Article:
By Jamie Quirk, DOC Ranger, Gisborne
In December 2014, I got a call from local man, Nigel Marshall. His son Jethro, had located a New Zealand falcon/kārearea nest in a pine forest about five minutes from Gisborne.
As falcons are ground nesting they are vulnerable to predation, so I started a small, simple, and low cost project to protect these chicks.
Firstly, I had to get permission from the land owner. He was hard to locate, but my experience as a Compliance Officer came in handy, and I soon located him – an Irishman living in Whangamata.
We got the thumbs up to set out a very simple cordon of DOC200 traps.
I then contacted Wingspan Birds of Prey Centre in Rotorua to let them know about the discovery (you never know when you might have to send them abandoned chicks).
From the first visit, I estimated the chicks to be five days old. Extremely cute fluff balls, destined to be aerial killers within 60 days, if all goes well.
New Zealand falcon/kārearea are carnivores, so their nests can be a bit grubby. Flies sometimes lay eggs on chicks, and that can cause problems.
I contacted Lyndon Perriman, a DOC ranger in Otago to ask about how they have dealt with fly-strike in albatross nests on the Otago Peninsula. Who knew that peppermint essence was the answer?
I visited the nest every two weeks to check the traps and get photos. Note to self, Ma and Pa falcon don’t like you taking unauthorised baby photos, so be very careful when visiting.
New Zealand falcon chicks take 38 days to go from hatching to fledging, but I almost had a heart attack when the chicks were not in the nest at 28 days. Turns out they had moved about five metres from the nest and were starting to develop feathers. This would be the last time I would see them on the ground.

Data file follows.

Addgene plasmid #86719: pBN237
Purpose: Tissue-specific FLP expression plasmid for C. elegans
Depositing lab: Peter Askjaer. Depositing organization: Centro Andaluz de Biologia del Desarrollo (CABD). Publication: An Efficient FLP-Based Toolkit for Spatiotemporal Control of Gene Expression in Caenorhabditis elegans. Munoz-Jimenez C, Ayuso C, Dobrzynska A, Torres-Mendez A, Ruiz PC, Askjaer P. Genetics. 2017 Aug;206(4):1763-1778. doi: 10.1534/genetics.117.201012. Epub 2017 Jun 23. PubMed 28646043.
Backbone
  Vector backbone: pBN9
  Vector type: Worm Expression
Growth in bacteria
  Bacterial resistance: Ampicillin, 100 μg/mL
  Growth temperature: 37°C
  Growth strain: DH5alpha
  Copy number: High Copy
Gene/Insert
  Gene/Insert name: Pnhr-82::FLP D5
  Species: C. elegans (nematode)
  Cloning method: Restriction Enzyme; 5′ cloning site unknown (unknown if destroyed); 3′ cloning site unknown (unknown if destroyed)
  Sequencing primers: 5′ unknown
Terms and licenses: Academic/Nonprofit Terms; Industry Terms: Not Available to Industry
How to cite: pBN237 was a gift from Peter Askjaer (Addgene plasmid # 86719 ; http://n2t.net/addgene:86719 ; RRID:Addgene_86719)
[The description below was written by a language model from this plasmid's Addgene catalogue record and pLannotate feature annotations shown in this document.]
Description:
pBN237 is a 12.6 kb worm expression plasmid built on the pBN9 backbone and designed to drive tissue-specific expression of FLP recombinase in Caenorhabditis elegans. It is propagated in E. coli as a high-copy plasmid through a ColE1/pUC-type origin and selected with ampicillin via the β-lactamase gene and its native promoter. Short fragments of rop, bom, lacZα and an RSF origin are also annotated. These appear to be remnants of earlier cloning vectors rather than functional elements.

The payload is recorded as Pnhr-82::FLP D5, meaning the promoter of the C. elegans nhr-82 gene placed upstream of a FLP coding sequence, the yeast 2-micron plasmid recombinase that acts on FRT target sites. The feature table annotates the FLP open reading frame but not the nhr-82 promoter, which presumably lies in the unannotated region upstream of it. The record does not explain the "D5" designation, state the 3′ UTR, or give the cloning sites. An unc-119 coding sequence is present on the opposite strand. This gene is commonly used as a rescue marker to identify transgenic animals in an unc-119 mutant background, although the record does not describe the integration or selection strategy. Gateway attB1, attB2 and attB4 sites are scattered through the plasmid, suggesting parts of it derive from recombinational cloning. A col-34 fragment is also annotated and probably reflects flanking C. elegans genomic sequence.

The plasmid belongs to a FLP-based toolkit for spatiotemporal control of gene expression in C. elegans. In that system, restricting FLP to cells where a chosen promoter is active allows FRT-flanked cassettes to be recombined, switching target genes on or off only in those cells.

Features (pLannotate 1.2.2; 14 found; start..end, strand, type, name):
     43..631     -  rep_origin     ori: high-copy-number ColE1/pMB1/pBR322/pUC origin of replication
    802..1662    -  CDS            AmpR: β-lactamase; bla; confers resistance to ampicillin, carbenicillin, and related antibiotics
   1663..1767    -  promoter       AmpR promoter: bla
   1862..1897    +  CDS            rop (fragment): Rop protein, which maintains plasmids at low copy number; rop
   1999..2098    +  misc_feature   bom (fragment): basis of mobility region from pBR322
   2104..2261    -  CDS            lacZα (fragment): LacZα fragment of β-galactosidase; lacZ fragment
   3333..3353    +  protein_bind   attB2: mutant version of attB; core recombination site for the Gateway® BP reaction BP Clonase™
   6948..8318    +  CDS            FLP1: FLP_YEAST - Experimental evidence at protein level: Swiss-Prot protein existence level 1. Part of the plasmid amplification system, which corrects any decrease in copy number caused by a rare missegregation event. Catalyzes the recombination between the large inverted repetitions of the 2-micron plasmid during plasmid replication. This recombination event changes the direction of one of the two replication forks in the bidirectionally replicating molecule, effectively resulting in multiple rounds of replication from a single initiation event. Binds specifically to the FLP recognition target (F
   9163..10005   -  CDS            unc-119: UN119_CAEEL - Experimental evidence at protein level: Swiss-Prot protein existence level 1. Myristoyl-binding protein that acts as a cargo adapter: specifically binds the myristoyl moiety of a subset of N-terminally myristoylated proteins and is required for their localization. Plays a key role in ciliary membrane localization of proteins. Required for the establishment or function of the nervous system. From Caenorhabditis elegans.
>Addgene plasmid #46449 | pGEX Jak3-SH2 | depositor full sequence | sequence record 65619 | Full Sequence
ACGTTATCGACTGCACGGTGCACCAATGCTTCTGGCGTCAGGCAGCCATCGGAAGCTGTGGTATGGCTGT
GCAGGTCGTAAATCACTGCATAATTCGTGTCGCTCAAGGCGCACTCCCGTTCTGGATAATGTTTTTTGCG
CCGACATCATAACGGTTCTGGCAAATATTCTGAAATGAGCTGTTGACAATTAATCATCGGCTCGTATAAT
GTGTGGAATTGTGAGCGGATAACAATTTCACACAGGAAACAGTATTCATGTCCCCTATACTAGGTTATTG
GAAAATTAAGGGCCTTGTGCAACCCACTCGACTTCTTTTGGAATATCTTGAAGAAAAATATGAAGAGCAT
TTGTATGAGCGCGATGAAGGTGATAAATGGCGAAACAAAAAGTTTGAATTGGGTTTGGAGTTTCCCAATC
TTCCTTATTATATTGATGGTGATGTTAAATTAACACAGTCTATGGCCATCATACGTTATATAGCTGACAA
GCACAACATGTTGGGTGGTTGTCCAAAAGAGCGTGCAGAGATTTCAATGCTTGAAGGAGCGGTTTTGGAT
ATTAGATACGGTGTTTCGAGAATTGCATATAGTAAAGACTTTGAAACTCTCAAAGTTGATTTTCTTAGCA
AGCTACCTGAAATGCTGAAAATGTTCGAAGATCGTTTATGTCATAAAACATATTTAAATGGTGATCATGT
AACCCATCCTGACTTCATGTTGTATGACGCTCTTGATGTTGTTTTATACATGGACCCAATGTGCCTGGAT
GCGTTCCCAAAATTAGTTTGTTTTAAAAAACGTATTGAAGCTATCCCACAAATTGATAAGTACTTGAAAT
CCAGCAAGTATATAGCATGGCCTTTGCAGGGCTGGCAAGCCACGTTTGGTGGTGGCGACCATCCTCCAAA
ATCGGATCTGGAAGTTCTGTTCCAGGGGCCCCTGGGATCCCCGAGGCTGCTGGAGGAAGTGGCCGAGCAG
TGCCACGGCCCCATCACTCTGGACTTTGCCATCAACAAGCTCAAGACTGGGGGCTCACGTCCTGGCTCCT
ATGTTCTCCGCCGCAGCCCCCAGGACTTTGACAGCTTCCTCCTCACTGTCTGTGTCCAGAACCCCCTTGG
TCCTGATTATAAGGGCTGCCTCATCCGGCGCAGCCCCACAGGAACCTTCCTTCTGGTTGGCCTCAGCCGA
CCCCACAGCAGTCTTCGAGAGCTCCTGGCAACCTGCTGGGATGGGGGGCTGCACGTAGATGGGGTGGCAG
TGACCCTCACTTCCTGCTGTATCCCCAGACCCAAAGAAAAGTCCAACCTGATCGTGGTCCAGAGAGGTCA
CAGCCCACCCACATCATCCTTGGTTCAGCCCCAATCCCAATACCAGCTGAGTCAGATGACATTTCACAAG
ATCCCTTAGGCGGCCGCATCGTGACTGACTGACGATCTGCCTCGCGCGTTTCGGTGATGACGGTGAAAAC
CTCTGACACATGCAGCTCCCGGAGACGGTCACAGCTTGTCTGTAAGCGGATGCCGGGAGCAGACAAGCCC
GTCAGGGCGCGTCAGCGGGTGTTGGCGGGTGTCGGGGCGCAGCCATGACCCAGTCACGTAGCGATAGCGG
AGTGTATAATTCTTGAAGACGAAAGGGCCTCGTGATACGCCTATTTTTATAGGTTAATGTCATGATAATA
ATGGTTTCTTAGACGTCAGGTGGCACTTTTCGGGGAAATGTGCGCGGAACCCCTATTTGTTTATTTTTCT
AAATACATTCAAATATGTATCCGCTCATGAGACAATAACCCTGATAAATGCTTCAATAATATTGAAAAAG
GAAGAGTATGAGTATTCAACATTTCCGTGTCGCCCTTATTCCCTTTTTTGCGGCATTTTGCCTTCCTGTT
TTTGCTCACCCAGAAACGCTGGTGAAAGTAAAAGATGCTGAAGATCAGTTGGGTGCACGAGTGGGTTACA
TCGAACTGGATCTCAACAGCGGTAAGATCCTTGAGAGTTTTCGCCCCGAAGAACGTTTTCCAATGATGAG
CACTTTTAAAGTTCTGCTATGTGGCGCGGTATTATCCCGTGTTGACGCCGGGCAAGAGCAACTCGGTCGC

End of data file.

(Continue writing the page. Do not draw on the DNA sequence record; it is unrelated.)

During Christmas and New Year I visited the site in my own time, amazed as they continued to survive and thrive.
In early January, 43 days after hatching, I managed to spy a fully feathered falcon, 10 metres above ground, perched in a pine tree. The ever present angry parents were still close by, protecting their off-spring, but my job was done.
I made sure I removed all the traps and left the place in a tidy state, then I took some time to sit down and enjoy what had been achieved. Not very many people get to witness these events.
Both juvenile falcons have now left home and should set up their own territories within 10 kilometres of home. Sadly, there is a 70% mortality rate for kārearea in their first year, but at least we’ve given these birds a fighting start.
Excellent article. Is there any measures taken for pest control? Against such risks as rodents? On the chicks?
Great work Jamie and a great story, thanks for sharing. PS Did you catch any pests?
We did not catch any pests. There was very little on-ground sign of predators, but they would’ve definitely be present. Full growth pine forests are quite barren places. The aggressive nature of both falcons would’ve also played a major roll.
Sweet story and lovely images!
There are a few gaps in my understanding of how things rolled out here…can you help?
First of all, what do the traps look like and how do they work? How did they help protect the chicks from fly strikes?
Catrina, The traps are a standard DOC weapon. A rectangular wooden box with 2 steel kill traps, baited with a fresh egg. These are for stoats, weasels etc. The fly strike issue did not eventuate – the peppermint essence smell drives flies away from the nest site, thus preventing fly strike.